Sunday, April 09, 2006

Liar's Paradox

Yesterday, we took note of Seymour Hersh's alarming article in The New Yorker. Much of what he reports is confirmed -- or perhaps we should say repeated -- in today's front page article in WaPo.

The latest article is by-lined Peter Baker, Thomas E. Ricks, and Dafna Linzer. Baker is the Post's White House reporter, former Moscow Bureau Chief, and a veteran war correspondent in Iraq. Ricks is the Post's Chief Military Affairs correspondent. Linzer is identified as a "staff writer" who has covered some U.N. and nuclear proliferation issues, along with less weighty subjects.

Their article makes the same main points as Hersh's longer piece, though with less detail and seemingly sourced to some different military and intelligence sources. It also makes explicit two things Hersh only implies (italics added):
  • "A strike at Iran, [military sources] warn, "would at best just delay its nuclear program by a few years but could inflame international opinion against the United States... ;" and
  • "'The Pentagon is arguing forcefully against it because it is so constrained' in Iraq and Afghanistan... ."
It's unusual in recent times to see such rapid confirmation of a Sy Hersh piece, especially in a newspaper whose credulous Iraq coverage earned it the sobriquet, "Pravda on the Potomoc."
The near simultaneous appearance of the Hersh and Baker-Ricks-Linzer pieces (along with several others in the past week from London to Los Angeles) suggest three possibilities:

1. The Post suddenly has reformed its ways and it's now asserting independence from the Bush administration part line;

2. The Pentagon's military brass, which both Post and New Yorker articles identify as dissenting to Bush's nuclear attack plans, is putting on a desperate, around-the-world full court press to halt the madness of King George before he launches Armaggedon; or

3. This is all part of a coordinated U.S. bluff to scare the bejesus out of Iran so it accepts a diplomatic solution.

Number 1 is difficult to believe after all these years of seeing the Post on its knees in front of the Bush administration. Number 2 would be easier to believe if it were bylined by Walter Pincus, who is just about the only Post investigative reporter whose skeptical pre-Iraq war coverage -- like that of Seymour Hersh, based on highly placed military and intelligence sources -- proved correct (and whose articles invariably were buried by WaPo editors deep inside the Post where few would see them).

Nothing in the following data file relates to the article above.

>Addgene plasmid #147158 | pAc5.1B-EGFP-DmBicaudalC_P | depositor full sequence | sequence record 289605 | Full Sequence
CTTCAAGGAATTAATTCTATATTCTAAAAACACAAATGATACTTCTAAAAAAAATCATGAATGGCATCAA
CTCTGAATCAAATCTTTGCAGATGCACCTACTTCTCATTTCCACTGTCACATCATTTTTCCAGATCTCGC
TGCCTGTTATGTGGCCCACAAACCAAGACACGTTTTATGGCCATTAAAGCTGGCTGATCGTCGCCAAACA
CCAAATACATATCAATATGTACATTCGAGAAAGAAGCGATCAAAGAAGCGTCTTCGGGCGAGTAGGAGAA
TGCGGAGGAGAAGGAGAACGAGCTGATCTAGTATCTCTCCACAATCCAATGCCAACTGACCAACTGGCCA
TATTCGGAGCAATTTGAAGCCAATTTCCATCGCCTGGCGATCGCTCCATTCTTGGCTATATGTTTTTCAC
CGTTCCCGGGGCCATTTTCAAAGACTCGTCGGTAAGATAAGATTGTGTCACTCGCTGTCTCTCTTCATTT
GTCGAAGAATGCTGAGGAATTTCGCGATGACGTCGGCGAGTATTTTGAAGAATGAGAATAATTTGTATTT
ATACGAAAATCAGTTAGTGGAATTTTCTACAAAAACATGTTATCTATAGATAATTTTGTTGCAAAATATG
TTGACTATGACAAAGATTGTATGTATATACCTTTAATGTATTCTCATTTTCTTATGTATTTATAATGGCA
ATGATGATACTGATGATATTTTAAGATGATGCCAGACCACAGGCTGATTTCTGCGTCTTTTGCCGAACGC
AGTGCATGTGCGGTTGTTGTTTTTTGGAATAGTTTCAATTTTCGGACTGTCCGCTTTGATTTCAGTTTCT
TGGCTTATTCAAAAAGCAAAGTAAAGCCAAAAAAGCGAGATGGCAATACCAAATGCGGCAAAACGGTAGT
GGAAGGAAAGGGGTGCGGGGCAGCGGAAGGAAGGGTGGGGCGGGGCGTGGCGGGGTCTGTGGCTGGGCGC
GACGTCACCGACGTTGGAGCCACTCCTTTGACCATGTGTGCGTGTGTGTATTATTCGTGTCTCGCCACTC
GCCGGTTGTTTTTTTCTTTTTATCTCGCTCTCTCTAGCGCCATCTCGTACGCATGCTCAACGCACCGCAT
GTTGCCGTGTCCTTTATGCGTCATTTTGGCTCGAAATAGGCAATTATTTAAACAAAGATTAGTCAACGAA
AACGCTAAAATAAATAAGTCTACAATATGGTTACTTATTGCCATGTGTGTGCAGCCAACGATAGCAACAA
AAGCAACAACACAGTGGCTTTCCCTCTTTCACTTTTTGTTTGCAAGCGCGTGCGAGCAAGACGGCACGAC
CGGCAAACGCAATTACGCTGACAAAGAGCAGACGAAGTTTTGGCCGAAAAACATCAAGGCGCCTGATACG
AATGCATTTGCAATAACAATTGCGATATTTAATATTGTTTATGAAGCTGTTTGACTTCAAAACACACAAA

Number 3 offers the best hope for a permanent solution to the Iran dilemma. So, it should be everyone's favorite. But as Joseph Cirincione of the Carnegie Institute wrote last week in an article titled "Fool Me Twice", the trouble with investing in that alternative is that too many in and out of Government (including him) believed the same thing during the run-up to the Iraq war, to their lasting regret.

Meanwhile, administration spokesmen from Bush to Bolton and Condi to Cheney are busy issuing statements that the U.S. wants a diplomatic solution but it refuses to meet with Iran over any issue other than the Iraq insurgency. The U.S., they say, has no intention of using military force -- but we won't rule it out, either.

So both we and Iran are confronted with something very much like the Liar's Paradox: Is it logical to believe the prevaricating Bush administration when it claims it's telling the truth?

(April 10)

Josh Marshall identifies the same paradox in an April 10 item on Talking Points Memo:
This post is, hopefully, nothing more than stating the obvious. But let's just put down for the record that when President Bush calls recent reports of White House plans to attack Iran "wild speculation" that means absolutely nothing.

It's not just that the president has now earned a well-deserved reputation for lying. It is because he and his chief aides lied to the country about a more or less parallel situation -- the build up to war on Iraq -- only four years ago. We now know that the fix was in on the Iraq War as early as September/October 2001. And the president and his crew kept up the charade that no decisions had been made long after those claims became laughable.
As the famous paradox goes, how can you trust a liar when he claims he's telling you the truth?